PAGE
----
A conservative broadcaster who predicts President Donald Trump will be re-elected recently asked White House counselor Kellyanne Conway, "What will you do during the second term?"
Whatever he wants me to do," Conway said, referring to Trump. She said she hoped to continue leading the president’s efforts to combat drug abuse.
"We now have the first decline in overdose deaths due to drugs in 30 years - since 1990," she told radio host John Fredericks, a Portsmouth-based broadcaster during a Nov. 20 interview.
We checked if Kelly is right about overdose drug deaths going down for the first time in three decades. The White House press office referred us to statistics from the Centers for Disease Control and Prevention.
All the CDC figures through 2017 are final counts of reported overdose deaths. The figures from 2018 onward are provisional, meaning they still may be adjusted slightly upward because overdose deaths sometimes require special investigations, creating a lag time before they are reported.
Provisional numbers show a downturn in 2018, when there were 68,039 overdose deaths. That’s a 3.8% decrease from the record 70,669 in 2017. It’s a preliminary drop of 2,630 deaths.
The CDC says the discrepancy between preliminary and final numbers is "typically small." In 2017, "approximately 200" overdose deaths were added between the provisional and final tally.
Experts told us it’s almost certain the decrease will be verified in the final numbers, due in spring 2020. Until then, "You’re safe if you say there’s a downturn based on provisional numbers," said Andrew Kolodny, a senior scientist at Brandeis University specializing in opioid and heroin addiction. Conway didn’t make that distinction.
Technical phrasing aside, Kolodny said the apparent decrease is significant, although he added that the 68,039 overdose deaths in 2018 show "we still have a long way to go."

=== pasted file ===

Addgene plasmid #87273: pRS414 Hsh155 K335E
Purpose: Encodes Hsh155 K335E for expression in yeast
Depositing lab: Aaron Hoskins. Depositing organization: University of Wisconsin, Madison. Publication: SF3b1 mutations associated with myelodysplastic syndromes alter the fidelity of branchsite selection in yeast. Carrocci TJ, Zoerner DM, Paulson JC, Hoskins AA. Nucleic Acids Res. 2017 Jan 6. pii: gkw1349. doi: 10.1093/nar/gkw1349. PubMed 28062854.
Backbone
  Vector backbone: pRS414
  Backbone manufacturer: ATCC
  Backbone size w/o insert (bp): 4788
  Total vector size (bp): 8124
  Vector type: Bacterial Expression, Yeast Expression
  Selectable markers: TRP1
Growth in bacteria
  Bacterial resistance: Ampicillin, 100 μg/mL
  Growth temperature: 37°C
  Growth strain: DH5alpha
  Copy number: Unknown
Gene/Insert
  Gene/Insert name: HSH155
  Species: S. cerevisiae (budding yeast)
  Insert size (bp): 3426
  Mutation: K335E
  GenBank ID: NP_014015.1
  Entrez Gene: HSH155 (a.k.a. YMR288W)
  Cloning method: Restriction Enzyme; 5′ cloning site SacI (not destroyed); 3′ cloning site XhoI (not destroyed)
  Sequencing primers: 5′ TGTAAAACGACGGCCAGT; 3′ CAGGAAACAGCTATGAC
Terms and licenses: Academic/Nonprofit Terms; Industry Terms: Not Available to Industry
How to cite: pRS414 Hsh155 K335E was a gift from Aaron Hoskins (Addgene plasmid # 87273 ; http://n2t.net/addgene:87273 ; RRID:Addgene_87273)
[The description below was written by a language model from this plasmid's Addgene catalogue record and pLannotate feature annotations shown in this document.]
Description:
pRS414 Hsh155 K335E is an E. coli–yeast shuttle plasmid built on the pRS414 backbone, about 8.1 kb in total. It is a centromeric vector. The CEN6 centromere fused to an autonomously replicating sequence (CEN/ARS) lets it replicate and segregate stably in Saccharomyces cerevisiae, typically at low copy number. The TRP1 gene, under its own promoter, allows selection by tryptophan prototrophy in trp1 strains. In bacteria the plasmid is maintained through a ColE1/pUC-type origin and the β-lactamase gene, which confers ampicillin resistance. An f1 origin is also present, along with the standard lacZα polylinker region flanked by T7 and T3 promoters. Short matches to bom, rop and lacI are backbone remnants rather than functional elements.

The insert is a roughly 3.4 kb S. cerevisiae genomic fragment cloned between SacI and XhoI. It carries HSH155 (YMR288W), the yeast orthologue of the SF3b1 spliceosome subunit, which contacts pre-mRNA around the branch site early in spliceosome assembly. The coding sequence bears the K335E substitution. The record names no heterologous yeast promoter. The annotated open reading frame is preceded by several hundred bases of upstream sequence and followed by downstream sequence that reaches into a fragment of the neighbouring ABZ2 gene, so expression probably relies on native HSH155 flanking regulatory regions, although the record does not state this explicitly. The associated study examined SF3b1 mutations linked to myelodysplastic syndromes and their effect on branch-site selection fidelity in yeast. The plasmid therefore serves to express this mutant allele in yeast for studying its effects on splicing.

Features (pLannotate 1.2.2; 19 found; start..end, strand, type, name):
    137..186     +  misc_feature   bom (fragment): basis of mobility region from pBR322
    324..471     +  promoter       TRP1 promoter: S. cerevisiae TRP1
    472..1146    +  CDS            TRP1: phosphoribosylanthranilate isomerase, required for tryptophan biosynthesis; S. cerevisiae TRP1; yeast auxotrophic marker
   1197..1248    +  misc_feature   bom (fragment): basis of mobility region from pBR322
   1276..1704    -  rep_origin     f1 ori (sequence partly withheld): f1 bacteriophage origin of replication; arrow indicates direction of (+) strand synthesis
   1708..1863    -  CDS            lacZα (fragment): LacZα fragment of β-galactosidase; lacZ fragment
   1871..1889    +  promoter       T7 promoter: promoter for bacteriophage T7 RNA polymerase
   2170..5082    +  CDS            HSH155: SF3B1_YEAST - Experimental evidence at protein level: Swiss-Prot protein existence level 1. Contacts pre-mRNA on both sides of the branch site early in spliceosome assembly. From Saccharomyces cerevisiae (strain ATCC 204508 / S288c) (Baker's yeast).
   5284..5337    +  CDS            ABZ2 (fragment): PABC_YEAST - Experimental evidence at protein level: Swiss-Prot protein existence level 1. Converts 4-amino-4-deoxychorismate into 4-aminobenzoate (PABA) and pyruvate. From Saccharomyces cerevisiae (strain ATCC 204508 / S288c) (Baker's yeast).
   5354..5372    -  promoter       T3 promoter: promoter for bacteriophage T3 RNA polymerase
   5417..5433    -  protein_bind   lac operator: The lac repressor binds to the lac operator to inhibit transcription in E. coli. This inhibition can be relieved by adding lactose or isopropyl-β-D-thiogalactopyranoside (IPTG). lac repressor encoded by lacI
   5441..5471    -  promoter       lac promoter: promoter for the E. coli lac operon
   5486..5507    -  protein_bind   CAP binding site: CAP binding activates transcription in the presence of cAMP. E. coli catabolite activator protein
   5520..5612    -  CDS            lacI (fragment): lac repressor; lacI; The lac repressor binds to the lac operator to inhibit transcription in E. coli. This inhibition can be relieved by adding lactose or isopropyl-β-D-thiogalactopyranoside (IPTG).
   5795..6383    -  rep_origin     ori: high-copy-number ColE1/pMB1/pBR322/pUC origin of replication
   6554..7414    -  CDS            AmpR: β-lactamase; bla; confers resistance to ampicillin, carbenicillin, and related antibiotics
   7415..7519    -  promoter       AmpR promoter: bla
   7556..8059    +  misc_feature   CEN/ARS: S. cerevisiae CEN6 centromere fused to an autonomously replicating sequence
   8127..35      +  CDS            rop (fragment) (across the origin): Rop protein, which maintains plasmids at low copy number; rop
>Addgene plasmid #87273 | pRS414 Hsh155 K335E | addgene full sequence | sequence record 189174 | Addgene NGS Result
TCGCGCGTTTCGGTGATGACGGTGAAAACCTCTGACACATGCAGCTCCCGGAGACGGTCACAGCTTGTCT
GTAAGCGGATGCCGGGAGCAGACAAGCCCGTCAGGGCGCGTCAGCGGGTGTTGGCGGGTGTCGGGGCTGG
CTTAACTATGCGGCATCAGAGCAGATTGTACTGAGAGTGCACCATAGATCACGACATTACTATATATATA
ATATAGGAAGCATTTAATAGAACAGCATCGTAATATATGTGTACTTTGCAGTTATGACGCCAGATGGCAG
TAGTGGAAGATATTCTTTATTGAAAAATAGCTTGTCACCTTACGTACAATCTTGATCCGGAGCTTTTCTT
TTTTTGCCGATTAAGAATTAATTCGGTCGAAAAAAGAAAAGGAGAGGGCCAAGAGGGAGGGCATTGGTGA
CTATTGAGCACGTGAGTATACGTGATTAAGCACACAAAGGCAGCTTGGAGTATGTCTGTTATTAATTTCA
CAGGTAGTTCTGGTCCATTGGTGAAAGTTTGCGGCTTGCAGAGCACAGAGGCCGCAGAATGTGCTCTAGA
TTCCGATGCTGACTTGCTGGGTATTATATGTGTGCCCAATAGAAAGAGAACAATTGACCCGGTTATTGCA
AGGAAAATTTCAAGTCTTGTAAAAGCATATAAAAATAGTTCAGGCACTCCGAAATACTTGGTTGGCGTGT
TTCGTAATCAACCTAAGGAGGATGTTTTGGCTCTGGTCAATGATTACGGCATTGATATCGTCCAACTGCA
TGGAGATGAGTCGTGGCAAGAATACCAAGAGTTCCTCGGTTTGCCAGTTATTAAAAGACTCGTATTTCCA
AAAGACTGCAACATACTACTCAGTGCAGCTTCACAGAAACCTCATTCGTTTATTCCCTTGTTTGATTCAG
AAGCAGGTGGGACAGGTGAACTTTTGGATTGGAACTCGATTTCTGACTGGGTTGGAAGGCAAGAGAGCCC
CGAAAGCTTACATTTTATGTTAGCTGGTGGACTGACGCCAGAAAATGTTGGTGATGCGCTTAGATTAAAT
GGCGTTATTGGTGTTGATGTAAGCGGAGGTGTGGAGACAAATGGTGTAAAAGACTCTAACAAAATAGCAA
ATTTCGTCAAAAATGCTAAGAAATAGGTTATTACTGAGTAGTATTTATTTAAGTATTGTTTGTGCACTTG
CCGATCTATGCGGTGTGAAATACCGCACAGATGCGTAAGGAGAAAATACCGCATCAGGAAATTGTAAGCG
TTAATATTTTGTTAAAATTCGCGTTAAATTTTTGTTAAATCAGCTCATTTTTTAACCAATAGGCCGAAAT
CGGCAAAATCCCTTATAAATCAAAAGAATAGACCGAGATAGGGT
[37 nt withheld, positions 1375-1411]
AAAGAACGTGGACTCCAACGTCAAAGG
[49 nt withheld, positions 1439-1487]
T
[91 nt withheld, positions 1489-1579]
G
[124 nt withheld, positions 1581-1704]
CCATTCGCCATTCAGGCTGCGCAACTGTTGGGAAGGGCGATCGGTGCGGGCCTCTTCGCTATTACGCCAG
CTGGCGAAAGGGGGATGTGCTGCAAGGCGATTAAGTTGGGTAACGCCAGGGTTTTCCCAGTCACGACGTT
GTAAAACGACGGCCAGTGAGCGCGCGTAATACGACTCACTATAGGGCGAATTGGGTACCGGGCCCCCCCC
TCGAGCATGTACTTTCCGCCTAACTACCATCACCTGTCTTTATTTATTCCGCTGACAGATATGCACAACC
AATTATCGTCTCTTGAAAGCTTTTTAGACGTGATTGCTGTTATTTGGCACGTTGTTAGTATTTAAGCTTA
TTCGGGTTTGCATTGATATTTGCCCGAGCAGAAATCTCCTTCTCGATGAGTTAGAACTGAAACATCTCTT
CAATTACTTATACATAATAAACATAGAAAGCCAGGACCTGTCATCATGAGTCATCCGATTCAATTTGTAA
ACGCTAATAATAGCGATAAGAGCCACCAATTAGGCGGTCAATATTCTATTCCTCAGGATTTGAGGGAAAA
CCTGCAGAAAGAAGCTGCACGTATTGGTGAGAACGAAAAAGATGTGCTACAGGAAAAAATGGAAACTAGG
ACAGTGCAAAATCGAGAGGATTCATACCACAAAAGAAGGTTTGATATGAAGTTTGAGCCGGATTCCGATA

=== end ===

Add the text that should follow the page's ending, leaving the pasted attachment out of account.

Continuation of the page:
Kolodny and Kieth Humphreys - a professor of psychiatry and behavioral sciences at Stanford University who studies addiction and drug control policy, said the apparent downturn has been largely caused by three factors:
Better addiction treatment;
More caution by doctors in prescribing opioids; and
Greater availability of Naloxone, a drug that counters an opioid overdose.
The decrease appears to be continuing, according to CDC provisional numbers. In the 12-month period ending April 30, 2018, there were 69,065 overdose deaths. In the year ending April 30, 2019, there were 67,123 such deaths - a 2.8% drop.
Kolodny thinks the drop in overdose deaths is the start of a trend. Humphreys is skeptical, noting the spread of Fentanyl, a painkiller the CDC says is 50 to 100 times more potent than morphine. "Fentanyl has still largely not penetrated the Western United States but it could very easily do so, increasing overdose deaths in the future," he said.
Although the provisional downturn started during Trump’s term, the two professors we spoke to don’t give the president much credit for it. They said Trump waited until 2018 to set an an anti-drug agenda and goal to end Obamacare could make it harder to get addiction treatment.
Kolodny, however, commended Trump for publicizing the opioid crisis and faulted his predecessor - Barack Obama - for doing little to combat drugs. "Compared to Obama, President Trump has done a better job speaking to the problem," he said.
Conway says, "We now have the first decline in overdose deaths due to drugs in 30 years - since 1990."
CDC statistics show U.S. overdose drug deaths increased every year from 1990 to 2017, when there were 70,639 fatalities. Figures show 68,039 overdeath deaths in 2018 - a drop of 2,630.
An issue: The 2018 figures are preliminary, and will increase before the final count is completed in spring 2020. The small downturn is not official. It needs to be qualified as provisional, and Conway doesn’t do that.
There are overwhelming odds, however, that Conway’s statement will turn out to be right. The CDC says the difference between preliminary and final numbers is "typically small." In 2017, about 200 overdose deaths were added between the preliminary and final tally.
So Conway’s statement, although technically flawed, almost assuredly is on track. We rate it Mostly True.